The Workforce Gap in Headache Medicine
Commentary published in Headache®️ highlights physician shortage ahead of Headache on the Hill
Few physicians receive adequate training to effectively diagnose and treat migraine, argue the authors of a new commentary in Headache®️ about the U.S. workforce gap in the field of headache medicine. Most medical schools lack a curriculum in headache medicine, while most of the primary care physicians who provide first-line headache evaluation and treatment recommendations never receive formal training in this area either. “While neurologists are the specialists most likely to care for patients with headache disorders, their training in this field is often inadequate,” the authors write.
This lack of expertise can result in the mismanagement of headache disorders, leading to a significant societal burden. The optimal management of headache disorders is associated with decreased disability, increased work productivity and improved quality of life for people with headache. However, there are only 1.2 headache medicine physicians per 100,000 people with migraine in the U.S.
“As headache specialists, we knew there was a shortage because patients wait for months and drive long hours to come see us,” says Olivia Begasse de Dhaem, MD, headache medicine fellow at the Harvard University Graham Headache Center and Mass General Hospital and lead author of the paper. “The shortage is blatantly apparent.”
The purpose of the paper was to calculate an estimation of the headache medicine workforce needs, which helps advocate for funding to train the appropriate number of headache medicine specialists. “People in D.C. need actual data; they need an actual quantifiable problem and a clear solution,” Dr. Begasse de Dhaem says.
Results and assessment
The study estimates a need of 3,700 headache medicine specialists to care for those most affected by migraine in the U.S. That number takes into account the current prevalence of migraine in the population and patterns of healthcare utilization; but it does not include other disabling headache disorders. The projected need of headache medicine specialists in 2040 is about 4,500, accounting for population growth. Therefore, the study recommends at least 100 federally funded Headache Medicine fellowship spots per year to fill the gap.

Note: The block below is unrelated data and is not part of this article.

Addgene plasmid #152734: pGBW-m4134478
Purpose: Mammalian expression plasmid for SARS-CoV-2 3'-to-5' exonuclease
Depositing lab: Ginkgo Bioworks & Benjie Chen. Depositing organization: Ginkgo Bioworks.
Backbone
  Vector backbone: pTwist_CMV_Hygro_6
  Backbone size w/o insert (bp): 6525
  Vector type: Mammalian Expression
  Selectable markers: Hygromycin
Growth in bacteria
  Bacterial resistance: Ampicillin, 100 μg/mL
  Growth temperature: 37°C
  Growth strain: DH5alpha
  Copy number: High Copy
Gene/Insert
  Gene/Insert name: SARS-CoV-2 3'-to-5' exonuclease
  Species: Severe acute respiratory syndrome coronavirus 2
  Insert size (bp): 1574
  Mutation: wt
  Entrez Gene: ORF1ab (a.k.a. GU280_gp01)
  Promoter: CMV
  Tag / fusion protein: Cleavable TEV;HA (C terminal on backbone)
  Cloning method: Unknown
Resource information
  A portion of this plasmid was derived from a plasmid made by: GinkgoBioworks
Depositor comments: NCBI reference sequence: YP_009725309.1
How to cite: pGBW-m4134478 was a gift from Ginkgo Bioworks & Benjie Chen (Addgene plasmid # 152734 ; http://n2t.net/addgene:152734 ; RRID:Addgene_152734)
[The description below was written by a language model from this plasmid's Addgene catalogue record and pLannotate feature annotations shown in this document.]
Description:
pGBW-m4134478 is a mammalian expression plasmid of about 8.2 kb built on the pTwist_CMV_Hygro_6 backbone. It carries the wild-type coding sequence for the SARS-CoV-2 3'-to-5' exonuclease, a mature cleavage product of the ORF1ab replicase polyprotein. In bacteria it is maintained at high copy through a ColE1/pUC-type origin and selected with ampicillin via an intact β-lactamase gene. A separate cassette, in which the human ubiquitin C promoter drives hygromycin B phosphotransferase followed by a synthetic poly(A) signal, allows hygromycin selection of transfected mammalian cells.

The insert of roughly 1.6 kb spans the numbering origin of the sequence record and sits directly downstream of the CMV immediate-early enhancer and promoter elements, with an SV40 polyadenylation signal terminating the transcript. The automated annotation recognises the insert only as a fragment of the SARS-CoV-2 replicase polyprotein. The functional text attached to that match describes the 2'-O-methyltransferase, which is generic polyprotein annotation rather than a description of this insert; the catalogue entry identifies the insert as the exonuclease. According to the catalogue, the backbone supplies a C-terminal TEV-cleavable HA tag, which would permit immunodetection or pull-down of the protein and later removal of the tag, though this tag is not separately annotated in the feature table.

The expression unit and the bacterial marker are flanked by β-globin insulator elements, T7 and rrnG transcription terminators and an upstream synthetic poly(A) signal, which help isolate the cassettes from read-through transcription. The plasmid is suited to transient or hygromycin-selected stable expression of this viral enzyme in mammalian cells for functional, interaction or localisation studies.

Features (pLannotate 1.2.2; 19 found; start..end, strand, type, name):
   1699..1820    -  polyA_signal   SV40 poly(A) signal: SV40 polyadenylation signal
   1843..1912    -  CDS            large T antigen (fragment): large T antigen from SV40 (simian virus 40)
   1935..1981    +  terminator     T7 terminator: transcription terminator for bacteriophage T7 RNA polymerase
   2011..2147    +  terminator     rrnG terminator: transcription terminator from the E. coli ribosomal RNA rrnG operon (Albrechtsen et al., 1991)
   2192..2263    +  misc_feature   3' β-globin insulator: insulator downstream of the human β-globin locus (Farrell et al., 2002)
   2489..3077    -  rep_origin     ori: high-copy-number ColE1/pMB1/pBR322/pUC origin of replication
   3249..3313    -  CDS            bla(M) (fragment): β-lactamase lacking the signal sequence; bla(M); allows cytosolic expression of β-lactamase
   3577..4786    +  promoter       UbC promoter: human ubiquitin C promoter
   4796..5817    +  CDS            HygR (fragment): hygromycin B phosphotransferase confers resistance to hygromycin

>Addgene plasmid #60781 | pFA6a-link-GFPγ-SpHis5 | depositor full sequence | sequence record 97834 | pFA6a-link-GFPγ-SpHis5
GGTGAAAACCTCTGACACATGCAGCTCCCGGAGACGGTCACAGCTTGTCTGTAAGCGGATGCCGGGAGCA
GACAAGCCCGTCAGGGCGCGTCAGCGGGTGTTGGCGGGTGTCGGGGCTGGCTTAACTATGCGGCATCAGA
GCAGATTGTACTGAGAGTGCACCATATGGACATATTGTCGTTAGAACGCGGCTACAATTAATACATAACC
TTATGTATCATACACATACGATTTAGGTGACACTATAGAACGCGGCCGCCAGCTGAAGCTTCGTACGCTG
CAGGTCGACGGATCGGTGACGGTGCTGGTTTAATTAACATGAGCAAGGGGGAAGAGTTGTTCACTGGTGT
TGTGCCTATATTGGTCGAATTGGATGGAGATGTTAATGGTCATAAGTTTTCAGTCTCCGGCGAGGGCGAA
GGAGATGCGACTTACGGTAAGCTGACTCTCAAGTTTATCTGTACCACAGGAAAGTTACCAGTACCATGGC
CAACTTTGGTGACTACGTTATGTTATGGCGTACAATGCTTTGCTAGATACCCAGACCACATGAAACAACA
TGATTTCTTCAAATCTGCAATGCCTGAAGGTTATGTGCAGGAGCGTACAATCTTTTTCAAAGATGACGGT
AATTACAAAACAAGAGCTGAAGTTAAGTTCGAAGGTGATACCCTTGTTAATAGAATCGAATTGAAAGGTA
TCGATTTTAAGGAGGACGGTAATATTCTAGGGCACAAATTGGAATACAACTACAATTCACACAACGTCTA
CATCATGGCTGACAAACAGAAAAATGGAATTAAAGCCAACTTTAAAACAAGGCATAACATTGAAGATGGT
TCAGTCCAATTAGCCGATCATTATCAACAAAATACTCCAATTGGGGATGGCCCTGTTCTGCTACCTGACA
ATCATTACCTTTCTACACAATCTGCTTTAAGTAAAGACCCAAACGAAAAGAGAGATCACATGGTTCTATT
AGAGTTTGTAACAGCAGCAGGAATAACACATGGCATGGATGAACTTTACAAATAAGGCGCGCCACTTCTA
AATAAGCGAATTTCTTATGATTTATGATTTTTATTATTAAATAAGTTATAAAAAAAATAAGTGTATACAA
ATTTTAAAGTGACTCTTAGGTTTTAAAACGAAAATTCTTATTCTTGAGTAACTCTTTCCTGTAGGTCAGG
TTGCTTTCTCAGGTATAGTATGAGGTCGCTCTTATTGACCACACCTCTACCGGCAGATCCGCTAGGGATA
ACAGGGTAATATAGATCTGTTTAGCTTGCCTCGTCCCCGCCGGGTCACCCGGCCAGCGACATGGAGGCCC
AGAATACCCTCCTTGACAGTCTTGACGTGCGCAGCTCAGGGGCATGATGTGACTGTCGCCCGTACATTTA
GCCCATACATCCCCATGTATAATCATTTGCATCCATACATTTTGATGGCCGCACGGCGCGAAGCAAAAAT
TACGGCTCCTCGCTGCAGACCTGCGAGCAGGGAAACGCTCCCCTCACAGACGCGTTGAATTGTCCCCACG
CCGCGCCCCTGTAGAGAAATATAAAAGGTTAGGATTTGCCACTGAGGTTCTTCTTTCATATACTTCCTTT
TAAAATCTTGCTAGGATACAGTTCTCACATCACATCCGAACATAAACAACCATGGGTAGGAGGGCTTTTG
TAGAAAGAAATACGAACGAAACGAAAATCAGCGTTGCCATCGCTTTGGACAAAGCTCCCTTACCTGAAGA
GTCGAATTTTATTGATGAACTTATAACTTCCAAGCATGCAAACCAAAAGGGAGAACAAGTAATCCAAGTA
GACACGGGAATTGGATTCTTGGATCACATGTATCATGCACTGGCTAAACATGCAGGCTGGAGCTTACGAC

Working toward a better future
The commentary was published ahead of Headache on the Hill, an annual legislative advocacy event that brings patients, providers and researchers to Capitol Hill to request more funding for headache and migraine treatment and research in addition to increased access to care.
While Washington acknowledges the current opioid and chronic pain crisis in the U.S. Opioid Workforce Act, with bipartisan bills to fund 1,000 new physician training spots in addiction medicine, addiction psychiatry and pain medicine. Doctors trained in pain medicine fellowships usually do not take care of people with headache disorders. Headache medicine fellowships specifically train physicians to take care of people with headache disorders. “Currently the Opioid Workforce Act bill is in the Health and Commerce Subcommittee on the Congress side and in the Finance Committee of Jurisdiction on the Senate side,” Dr. Begasse de Dhaem says. The 2020 requests from Headache on the Hill were for Congress to co-sponsor the bill and to increase funding for Headache Medicine fellowships in addition to pain medicine fellowships.
In addition to continued advocacy, Dr. Begasse de Dhaem says that future analysis should include a nationwide survey of people with headache disorders, “to ask them about their experiences getting care, satisfaction with primary and emergency headache disorder care and difficulties getting an appointment with a headache medicine specialist.”
Headache®: The Journal of Head and Face Pain is the official journal of the American Headache Society. AHS frequently reviews published research and provides commentary on the work being done to help advance the understanding of headache and face pain. For more analysis on studies published in Headache®, visit the AHS News page.